1 Recruit Training Battalion, Kapooka, is where I did my army basic training. It’s just out of Wagga Wagga in southern NSW. 1 RTB is where all regular non-officer soldiers do their basic training. Between 1965 and 1972 it also trained National Service conscripts from Queensland, NSW, ACT and PNG. Conscripts from the other states and NT went to Puckapunyal in central Victoria.

The Department of Labour and National Service organised transport arrangements for all new recruits. On our conscription day we were all delivered into the care of our new master. It took some hours for us all to arrive. Eventually we were all present. We formed a platoon of 48 men which would occupy one floor of Kapooka’s eight three-storey barracks. We were every conceivable shape and size of young men; mostly long haired and looking very dazed. There was a lot of standing around until it was finally decided that the show would get under way.

First up was a medical. Totally unclothed, no privacy. Groups of ten at a time. Bend over, cough while I hold your testicles, waddle like a duck (to see if you have piles), piss in this bottle etc, etc. One of the blokes was having his heart checked, when the doctor yelled out to a colleague “Hey, come and listen to this!” “I’ve never heard anything like it!”. Welcome to the army bedside manner, boyo. The poor bloke was ashen faced. He was taken off and never seen by us again. I heard they repaired a faulty heart valve and discharged him. Probably saved his life.

Next, on to our barracks. Four to a room. The screaming of orders, sarcasm, and abuse, we all eventually learned to live with, began, and would last for another ten weeks. “March along the hallway and keep going until you find the first room with three or less men in it” “If there are already four or more men in a room, don’t go in””. “What part of four don’t you f…ing understand?” Stand in front of the bed. Take off all your civilian clothing”. “What part of ALL don’t you understand, D…head?!!!” “Put on the bits of uniform you find on the bed”. These were all very second hand and all different sizes, no doubt left by recruits who had passed away in training, we surmised.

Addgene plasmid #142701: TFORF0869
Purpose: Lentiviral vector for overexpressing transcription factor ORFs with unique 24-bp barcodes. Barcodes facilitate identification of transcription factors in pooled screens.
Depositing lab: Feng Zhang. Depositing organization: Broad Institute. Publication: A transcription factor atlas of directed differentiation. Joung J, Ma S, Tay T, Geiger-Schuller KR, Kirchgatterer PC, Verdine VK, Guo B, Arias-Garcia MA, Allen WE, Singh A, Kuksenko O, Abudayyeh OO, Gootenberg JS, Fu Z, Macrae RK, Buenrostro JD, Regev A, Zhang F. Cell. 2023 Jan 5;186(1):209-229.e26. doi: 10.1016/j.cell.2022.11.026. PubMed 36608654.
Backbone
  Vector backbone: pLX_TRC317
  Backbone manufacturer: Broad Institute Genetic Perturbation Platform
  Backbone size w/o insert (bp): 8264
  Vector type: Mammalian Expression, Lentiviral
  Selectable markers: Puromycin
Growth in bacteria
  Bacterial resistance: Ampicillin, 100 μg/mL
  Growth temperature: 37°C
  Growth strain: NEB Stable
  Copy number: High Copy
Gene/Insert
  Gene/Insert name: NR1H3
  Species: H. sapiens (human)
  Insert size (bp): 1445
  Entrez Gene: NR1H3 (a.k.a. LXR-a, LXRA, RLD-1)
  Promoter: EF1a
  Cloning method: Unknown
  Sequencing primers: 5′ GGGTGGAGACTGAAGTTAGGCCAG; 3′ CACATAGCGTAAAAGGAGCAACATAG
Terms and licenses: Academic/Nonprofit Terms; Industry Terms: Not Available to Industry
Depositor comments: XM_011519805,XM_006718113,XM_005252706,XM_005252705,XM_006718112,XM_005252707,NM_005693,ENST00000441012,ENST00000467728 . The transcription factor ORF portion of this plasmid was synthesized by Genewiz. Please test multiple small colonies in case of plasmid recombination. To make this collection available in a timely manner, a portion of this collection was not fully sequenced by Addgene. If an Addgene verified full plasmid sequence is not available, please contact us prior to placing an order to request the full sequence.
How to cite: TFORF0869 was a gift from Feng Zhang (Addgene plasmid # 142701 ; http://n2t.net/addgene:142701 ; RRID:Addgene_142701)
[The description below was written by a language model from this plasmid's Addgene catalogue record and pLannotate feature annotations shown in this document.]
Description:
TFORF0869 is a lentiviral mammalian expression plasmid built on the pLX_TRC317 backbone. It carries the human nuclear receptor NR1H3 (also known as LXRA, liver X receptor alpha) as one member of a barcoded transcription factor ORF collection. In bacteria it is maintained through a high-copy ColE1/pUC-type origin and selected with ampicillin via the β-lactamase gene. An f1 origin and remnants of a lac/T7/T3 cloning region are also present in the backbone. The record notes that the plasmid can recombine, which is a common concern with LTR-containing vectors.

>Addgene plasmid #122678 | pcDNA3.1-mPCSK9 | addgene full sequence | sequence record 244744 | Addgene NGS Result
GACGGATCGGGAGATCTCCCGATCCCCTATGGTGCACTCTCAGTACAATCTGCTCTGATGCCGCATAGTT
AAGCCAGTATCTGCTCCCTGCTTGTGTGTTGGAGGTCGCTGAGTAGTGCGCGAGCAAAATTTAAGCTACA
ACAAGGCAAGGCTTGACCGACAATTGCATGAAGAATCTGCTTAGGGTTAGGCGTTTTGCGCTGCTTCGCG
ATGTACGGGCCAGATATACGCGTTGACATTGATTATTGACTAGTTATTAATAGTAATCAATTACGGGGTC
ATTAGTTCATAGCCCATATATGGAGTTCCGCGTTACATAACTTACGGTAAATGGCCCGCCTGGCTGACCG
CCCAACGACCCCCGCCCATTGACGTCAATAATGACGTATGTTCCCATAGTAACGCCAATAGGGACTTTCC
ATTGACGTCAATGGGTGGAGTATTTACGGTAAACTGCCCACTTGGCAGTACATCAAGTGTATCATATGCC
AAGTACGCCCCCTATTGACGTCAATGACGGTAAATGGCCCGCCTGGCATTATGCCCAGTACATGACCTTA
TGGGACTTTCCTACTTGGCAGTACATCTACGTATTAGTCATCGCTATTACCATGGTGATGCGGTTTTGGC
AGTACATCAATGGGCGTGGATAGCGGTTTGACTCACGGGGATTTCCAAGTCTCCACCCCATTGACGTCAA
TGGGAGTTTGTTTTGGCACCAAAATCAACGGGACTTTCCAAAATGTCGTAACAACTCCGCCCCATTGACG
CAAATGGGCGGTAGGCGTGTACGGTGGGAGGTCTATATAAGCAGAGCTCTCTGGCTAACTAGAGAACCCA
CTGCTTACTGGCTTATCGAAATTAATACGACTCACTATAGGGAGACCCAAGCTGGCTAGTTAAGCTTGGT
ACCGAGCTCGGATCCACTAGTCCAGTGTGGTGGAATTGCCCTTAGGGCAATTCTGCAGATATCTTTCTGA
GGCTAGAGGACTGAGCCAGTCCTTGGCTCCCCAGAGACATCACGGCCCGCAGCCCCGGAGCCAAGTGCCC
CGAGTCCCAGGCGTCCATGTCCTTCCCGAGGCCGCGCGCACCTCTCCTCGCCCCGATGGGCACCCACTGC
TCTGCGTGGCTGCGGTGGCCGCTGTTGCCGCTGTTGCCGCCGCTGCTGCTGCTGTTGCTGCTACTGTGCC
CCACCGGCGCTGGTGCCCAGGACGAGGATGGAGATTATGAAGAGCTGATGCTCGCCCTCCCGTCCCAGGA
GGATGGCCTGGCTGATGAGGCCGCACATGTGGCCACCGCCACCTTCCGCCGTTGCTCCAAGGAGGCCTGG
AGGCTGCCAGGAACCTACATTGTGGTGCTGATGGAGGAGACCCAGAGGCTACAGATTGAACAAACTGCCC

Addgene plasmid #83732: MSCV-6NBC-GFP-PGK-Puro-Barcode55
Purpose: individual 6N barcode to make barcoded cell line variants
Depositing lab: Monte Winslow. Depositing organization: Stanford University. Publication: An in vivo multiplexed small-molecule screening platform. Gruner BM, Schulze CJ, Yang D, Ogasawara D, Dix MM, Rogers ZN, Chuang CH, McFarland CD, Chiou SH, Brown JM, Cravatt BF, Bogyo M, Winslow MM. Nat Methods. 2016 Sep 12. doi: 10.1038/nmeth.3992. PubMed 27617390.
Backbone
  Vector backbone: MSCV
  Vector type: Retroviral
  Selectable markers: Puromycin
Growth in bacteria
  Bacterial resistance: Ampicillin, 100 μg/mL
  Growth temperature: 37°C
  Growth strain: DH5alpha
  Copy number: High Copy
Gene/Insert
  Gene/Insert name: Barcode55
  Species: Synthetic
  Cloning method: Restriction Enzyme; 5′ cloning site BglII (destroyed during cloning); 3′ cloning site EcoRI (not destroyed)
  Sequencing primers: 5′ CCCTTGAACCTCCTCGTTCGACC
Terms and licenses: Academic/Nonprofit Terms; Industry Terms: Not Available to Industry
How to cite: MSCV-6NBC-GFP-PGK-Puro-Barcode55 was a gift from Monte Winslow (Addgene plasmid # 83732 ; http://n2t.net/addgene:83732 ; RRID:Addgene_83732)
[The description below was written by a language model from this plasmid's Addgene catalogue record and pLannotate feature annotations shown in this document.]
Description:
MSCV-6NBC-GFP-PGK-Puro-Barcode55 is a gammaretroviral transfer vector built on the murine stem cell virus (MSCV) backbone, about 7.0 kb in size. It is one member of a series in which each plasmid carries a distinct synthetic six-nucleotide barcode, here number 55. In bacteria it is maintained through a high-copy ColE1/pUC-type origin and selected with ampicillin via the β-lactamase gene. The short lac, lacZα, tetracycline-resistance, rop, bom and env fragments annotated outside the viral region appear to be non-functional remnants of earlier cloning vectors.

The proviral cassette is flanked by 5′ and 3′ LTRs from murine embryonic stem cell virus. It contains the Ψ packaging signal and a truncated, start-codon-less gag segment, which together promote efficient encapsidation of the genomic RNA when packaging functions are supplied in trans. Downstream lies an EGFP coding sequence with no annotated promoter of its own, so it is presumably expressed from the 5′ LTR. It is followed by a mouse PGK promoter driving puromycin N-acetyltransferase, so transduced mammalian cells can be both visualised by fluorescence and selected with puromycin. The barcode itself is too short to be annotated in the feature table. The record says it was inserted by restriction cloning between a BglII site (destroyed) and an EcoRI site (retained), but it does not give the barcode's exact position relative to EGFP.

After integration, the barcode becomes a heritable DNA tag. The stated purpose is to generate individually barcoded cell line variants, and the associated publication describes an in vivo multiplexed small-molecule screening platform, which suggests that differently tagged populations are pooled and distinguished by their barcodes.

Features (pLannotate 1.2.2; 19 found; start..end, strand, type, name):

We would not get new kit until week 4, when most of us had changed shape somewhat. After attempting to clothe ourselves, it was out into the hallway. We were ordered to shout out the number of our room, so we wouldn’t forget it, and then given ten minutes to try and find someone who was wearing uniform more our size, to swap with. Much hilarity ensued, quickly reined in, by even more abuse. We were then ordered to shout out our room number again. One poor man had forgotten it. The angry man with a clipboard and three stripes on his shirt sleeve was not impressed. “What’s your name son?” “Peter Brown, sir” “I don’t want to know your f….ing first name, Brown” “To the army you are Brown, and you are a f…. wit!!” “What are you?” “A F…. Wit, sir”, he whimpered. “Very good, Brown, but never call me sir. I am sergeant. DO YOU UNDERSTAND?” Yes sir!!”. None of us wanted to look.

“Return to your new room and put all your civilian clothes into the bag on your bed”, our sergeant bellowed.  “Appoint a man to take them to the storeroom and they will be locked away until your first leave in five weeks. We don’t want any of you getting homesick and trying to piss off tonight. We know you will all be missing your mummies. Is anyone going to need a teddy bear?”

We were then marched to the mess for dinner. After that it was back into our barracks hallway for two hours of instructions about what our next ten weeks would entail. Tomorrow, we had to be up, showered, shaved and on the parade ground by 0600 hours, or else. We did not want to find out what “else” was, Finally, we were dismissed, and it was off to bed. It had been a long day. “Oh God!, 729 days of this to go”, the bloke in the next bed said, as we turned off the lights. “Wrong” another voice said. “730 days. 1972 is a f….ing Leap Year”.